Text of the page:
Suzanne is currently in Kenya to support the GEF Kenya Advisory Board, Staff and Scholars. She has been updating everyone here at GEF of all of the great experiences and students that she has encountered. Everyone here at Global Education Fund is excited to share Suzanne's tales from Kenya, enjoy!
In the US, field trips are sometimes viewed as one offs for students to get a break from school, but it appears to be more of an integral piece to a holistic educational experience than anyone realizes. In February, GEF Kenya Scholars from Nairobi, along with mentor university students from ANU traveled to visit two hydroelectric plants. The objective for students was to see for themselves how these plants work, to learn from an engineer that works there and to spend time with their mentors. Luckily, the students got a lot more out of the experience than just this. In 2008, GEF organized an extended field trip for its Kenyan Scholars to spend a few days at the experiential learning center called Batian’s View. This continues to be the most talked about experience among those who went. Not only did they get away and broaden their world but they were experiencing things that, as one scholar put it, “had only seen previously on TV.”
In the educational system in Kenya, students attend primary school (grade 1-8), take the primary school exam (KCPE), then attend secondary school (form 1-4) if they are able to get into a school and afford the school fees. At the end of form 4, in the fall, students sit for the Kenya Certificate of Secondary Examination (KCSE). Exam results are released in February or March of the following year. Students who score a B+ or better qualify for a government subsidized spot in a public university. Those who score a C+ or better qualify to attend public universities although they are responsible for covering all the fees themselves. Of course the qualifying scores for university are adjusted every year depending on how students perform. Waiting for the KCSE results to be released can seem like a lifetime for students, and once they are known, there is still a period of waiting and figuring out what to do next. For students who get a subsidized spot, they have to wait for another eight or nine months to start university. For students who don’t get in, they have to figure out what they are going to do next: if they can come up with the funding for university than they go in the fall; if not than they have to figure out another educational opportunity they can afford, find a job or anything else. It’s definitely a time of negotiation and trade offs.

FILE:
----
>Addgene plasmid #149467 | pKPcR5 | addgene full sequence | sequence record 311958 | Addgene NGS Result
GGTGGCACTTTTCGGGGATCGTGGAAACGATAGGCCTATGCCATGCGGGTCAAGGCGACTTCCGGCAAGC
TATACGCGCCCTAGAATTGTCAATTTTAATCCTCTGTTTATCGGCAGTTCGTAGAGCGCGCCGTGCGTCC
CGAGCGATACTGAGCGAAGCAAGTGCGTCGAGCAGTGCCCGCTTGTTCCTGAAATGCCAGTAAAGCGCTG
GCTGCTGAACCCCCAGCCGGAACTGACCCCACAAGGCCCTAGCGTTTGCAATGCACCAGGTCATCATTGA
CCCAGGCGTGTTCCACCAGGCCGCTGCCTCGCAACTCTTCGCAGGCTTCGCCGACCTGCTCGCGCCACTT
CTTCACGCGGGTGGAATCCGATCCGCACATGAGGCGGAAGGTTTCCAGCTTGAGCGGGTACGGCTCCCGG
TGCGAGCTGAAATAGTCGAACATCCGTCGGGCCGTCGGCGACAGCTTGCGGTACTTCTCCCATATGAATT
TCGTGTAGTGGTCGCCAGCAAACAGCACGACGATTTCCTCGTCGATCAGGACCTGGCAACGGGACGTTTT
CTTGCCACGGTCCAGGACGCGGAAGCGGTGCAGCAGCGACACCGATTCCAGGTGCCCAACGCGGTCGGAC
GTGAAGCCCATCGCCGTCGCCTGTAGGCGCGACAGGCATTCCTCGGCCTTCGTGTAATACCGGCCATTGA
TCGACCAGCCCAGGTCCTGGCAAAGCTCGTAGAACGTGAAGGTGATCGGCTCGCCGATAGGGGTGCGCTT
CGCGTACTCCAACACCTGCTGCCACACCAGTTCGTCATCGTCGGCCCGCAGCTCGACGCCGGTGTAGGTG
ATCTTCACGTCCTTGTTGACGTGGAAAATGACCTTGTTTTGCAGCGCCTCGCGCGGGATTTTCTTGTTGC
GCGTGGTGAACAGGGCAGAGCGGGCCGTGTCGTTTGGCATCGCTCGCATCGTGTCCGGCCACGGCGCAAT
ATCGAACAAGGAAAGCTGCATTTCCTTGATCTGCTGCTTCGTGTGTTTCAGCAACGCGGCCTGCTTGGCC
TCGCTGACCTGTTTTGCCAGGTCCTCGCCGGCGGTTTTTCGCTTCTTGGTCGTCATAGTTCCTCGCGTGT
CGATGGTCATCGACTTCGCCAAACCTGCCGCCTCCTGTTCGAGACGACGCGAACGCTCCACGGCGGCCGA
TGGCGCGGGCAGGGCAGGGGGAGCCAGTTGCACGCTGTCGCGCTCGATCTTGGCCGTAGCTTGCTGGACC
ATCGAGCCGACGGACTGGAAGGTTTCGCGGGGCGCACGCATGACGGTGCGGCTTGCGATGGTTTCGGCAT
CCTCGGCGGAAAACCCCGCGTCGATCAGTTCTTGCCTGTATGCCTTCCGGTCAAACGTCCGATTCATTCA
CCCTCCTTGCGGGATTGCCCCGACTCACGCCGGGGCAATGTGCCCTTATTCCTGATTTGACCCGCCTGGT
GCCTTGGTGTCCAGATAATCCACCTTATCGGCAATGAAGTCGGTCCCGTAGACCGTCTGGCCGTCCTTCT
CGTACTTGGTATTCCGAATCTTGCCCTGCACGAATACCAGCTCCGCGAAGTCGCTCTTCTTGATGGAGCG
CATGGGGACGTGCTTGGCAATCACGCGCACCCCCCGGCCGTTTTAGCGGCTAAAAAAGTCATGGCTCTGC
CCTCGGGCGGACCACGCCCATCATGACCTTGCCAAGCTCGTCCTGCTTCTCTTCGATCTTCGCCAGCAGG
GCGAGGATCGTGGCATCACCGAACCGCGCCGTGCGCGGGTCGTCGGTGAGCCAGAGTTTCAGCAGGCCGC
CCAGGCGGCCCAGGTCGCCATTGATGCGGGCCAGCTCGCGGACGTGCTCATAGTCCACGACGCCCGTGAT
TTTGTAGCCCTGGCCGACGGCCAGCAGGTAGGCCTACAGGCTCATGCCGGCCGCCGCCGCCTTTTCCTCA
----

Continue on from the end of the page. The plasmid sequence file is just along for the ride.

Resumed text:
Suzanne has been impressed that most of the 19 GEF students who sat for the KCSE last year have been busy working or actively job hunting, starting up small businesses or have already taken the initiative to apply for short-term vocational courses. Few of them were doing the KCSE waiting game; they were taking their lives after secondary school into their own hands while hoping that their KCSE results would offer more opportunities beyond what they were already finding for themselves. This is the third GEF class to complete the KCSE and it’s apparent that the students who have been with GEF for longer have benefited from the program in terms of confidence and creative thinking beyond secondary school and the KCSE. The class of 2010 did well on the KCSE. GEF is proud that many of the graduates have qualified for university and three have qualified for subsidized spots! This is a significant accomplishment. Congrats!